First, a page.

CONTACT: Sasha Tenenbaum
Senior Manager, Media and Public Engagement
Denver, CO— Last week, the Environmental Protection Agency (EPA) announced that it will award more than $2.9 million to 7 community air pollution monitoring projects in Colorado as part of the agency’s plan to invest a historic $53.4 million in 132 air monitoring projects across the US. Funding comes through the Inflation Reduction Act and the American Rescue Plan and will support projects in underserved communities that are overburdened by pollution.
Moms Clean Air Force organizers in Colorado, Shaina Oliver and Laurie Anderson, work closely with several of the awardees, including 350 Colorado and Black Parents United Foundation. They also work with Cultivando, which is set to receive $500,000 to monitor air quality in the Commerce City, Globeville, and Elyria-Swansea neighborhoods, where families are exposed to high levels of air pollution from trucks, cars, and industry. The Suncor Refinery in Commerce City is a major source of toxic pollution in this area and has a long history of polluting the air at levels above legal limits.
In response to EPA’s announcement, Shaina and Laurie issued the following statements:
“The bottom line is that we need to know what’s in our air and how it’s impacting our health. This is how we pave the way to addressing the problems we face as communities,” said Shaina Oliver, a Moms Clean Air Force Colorado organizer in Denver. “I live in North Denver, near Commerce City, and pollution from the Suncor Refinery directly impacts my family’s health. My community–and others that are also disproportionately impacted by pollution– have a right to clean air and public health protections. Accurate, accessible air quality data is the first step toward environmental justice and a safe, healthy future for all.”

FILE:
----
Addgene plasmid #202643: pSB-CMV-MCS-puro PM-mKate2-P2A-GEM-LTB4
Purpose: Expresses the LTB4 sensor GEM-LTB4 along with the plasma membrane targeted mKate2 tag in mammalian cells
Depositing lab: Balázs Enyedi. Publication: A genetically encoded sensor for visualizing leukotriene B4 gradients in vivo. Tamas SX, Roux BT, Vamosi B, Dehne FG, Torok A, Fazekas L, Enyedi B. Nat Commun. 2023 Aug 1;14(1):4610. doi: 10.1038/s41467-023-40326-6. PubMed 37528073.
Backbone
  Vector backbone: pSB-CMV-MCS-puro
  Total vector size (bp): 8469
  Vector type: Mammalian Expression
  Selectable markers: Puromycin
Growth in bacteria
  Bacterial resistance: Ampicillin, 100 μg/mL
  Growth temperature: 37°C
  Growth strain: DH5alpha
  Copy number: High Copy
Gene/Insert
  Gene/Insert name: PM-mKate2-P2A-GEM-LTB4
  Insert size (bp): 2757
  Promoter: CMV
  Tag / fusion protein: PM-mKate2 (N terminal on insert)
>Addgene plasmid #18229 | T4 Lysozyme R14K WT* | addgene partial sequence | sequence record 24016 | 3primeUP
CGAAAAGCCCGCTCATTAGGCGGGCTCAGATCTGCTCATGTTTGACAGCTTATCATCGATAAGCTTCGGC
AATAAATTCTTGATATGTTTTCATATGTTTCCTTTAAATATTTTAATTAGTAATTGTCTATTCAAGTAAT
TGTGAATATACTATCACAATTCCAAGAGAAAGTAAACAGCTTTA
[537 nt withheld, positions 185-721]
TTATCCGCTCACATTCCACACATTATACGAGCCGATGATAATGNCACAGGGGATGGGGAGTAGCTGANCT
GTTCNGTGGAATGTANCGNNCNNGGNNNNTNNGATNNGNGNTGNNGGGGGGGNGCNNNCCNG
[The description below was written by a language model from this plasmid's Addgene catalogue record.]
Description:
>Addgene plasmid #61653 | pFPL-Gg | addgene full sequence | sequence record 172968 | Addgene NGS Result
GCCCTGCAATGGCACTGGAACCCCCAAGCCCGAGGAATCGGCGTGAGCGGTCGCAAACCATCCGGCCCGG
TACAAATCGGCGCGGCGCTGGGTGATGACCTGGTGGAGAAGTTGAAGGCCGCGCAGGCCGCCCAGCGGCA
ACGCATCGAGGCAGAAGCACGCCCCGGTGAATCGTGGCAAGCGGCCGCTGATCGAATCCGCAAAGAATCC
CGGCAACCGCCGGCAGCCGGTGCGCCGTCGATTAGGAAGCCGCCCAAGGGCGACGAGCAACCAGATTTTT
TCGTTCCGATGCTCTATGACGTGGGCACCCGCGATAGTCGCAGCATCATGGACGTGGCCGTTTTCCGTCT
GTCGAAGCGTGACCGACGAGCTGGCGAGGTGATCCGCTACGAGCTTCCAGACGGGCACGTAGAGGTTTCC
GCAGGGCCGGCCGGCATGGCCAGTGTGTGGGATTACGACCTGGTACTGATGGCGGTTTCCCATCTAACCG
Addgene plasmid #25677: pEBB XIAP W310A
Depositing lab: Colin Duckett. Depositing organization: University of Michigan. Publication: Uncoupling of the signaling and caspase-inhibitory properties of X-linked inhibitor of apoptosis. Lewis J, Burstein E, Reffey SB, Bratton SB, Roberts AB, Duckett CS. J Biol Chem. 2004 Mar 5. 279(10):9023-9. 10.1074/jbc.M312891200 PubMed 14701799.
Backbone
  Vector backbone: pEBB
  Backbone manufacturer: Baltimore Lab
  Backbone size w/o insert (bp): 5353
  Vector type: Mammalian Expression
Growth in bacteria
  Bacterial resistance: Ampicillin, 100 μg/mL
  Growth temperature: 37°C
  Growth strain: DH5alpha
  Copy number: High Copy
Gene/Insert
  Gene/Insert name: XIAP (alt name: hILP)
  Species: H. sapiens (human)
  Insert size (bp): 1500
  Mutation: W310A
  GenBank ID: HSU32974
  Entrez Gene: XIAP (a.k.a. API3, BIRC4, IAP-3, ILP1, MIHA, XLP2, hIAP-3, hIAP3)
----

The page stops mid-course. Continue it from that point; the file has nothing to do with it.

“We know that low-wealth families and communities of color often live, work, and play in areas with the highest levels of air pollution, but lack of air quality data has been a hurdle to tackling this long-standing environmental injustice,” said Laurie Anderson, a Moms Clean Air Force Colorado organizer in Broomfield. “With accessible air quality information, Colorado parents and caregivers will be better equipped to protect their families from the health-harms of air pollution and our leaders will have the opportunity to take data-driven action.”